Magic Leap's Lightwear Mixed Reality Headset Is Out In 2018

Plantation, Florida-based startup Magic Leap finally unveiled its first official product following seven years of development and close to two billion dollars raised in funding from tech giants like Google, Temasek, and Alibaba, having announced the Magic Leap One: Creator Edition, a mixed reality headset which adopts the form of retro-futuristic goggles. As the name suggests, the initial version of the gadget will be aimed at developers seeking to create augmented reality experiences suitable for the wearable that the Rolling Stone reports is actually called the Lightwear, whereas a tethered computer attached to the wearer that does most of the processing work will be marketed as the Lightpack. A single controller used for interacting with the virtual world created by the headwear and its computational unit will bear a straightforward "Control" moniker and recognize six-degree movements, according to the same source.

The company believes its first commercialized offering will revolutionize computer interfaces, being powered by a photonic chip and combining the very cutting edge of technologies like computer vision, artificial intelligence, augmented reality, and light field signal generation. The googles utilize a wafer that moves photons in a fixed 3D nanostructure with the goal of sending a light field signal to the two lenses of the Lightwear, which ultimately generates the augmented reality elements you see around the real world while wearing the glasses. The firm's ultimate goal is to shrink this technology into an ordinary pair of glasses that people would be able to use on a daily basis. The Lightpack is a standalone computer with an unspecified drive, CPU, GPU, sound card, and Wi-Fi capabilities, the company revealed. The machine learning and visual processing part of the equation is performed by the Lightwear itself, with the entire package being capable of what's essentially fully aware spatial computing.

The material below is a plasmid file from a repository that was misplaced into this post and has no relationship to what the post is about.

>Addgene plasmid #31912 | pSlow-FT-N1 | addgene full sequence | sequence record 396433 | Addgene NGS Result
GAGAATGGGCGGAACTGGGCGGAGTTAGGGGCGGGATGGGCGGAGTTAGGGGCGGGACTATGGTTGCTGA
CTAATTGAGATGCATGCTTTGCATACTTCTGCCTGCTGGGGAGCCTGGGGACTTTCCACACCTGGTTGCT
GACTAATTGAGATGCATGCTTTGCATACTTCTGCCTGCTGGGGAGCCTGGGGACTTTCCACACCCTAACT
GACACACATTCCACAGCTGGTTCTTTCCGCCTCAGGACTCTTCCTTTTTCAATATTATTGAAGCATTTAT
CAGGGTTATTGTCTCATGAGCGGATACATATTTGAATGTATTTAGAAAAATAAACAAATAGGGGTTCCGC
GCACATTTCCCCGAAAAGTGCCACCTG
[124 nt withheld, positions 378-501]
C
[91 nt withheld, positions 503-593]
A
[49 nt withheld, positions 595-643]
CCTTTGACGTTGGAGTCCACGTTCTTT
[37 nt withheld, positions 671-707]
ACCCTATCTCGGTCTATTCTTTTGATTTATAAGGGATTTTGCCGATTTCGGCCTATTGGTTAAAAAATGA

Speaking plainly, the Lightwear and Lightpack are able to not just create augmented reality elements and insert them into your view but actually generate them in a way that doesn't necessarily overlay with real-world elements. Instead, the device can do something like obscure your perception of a real table and replace it with an entirely different, virtual one. The field of view offered by the gadget is said to be better to that of Microsoft's (35-degree) HoloLens but still somewhat restricted, with Magic Leap promising its second-generation headset will significantly improve on this aspect of the user experience and saying app developers will be able to fade the borders on the existing solution to create a smooth transition between what the user sees and doesn't, allowing their brain to basically fill in the gaps. On the other hand, it's still unclear whether the first-gen product supports multiple focal points. Refer to the video and gallery below for some depictions of Magic Leap's first product and its applications.

The Magic Leap One: Creator Edition will start shipping to developers next year, Magic Leap's founder Rony Abovitz said, without providing a more specific availability window. According to previous reports, the wearable will become available come late March and is also likely to make an appearance at the Consumer Electronics Show in January given how it's now been made official. The U.S. startup said it's planning on releasing a video called "Origins" in the coming weeks, with that particular creation being meant to summarize the history of the Lightwear and Magic Leap up until this point. No firm price tags have yet been attached to the Creator Edition of the software that's expected to be primarily advertised to developers and extremely enthusiastic early tech adopters, with previous rumors putting the mixed reality headset in the $1,500-$2,000 range.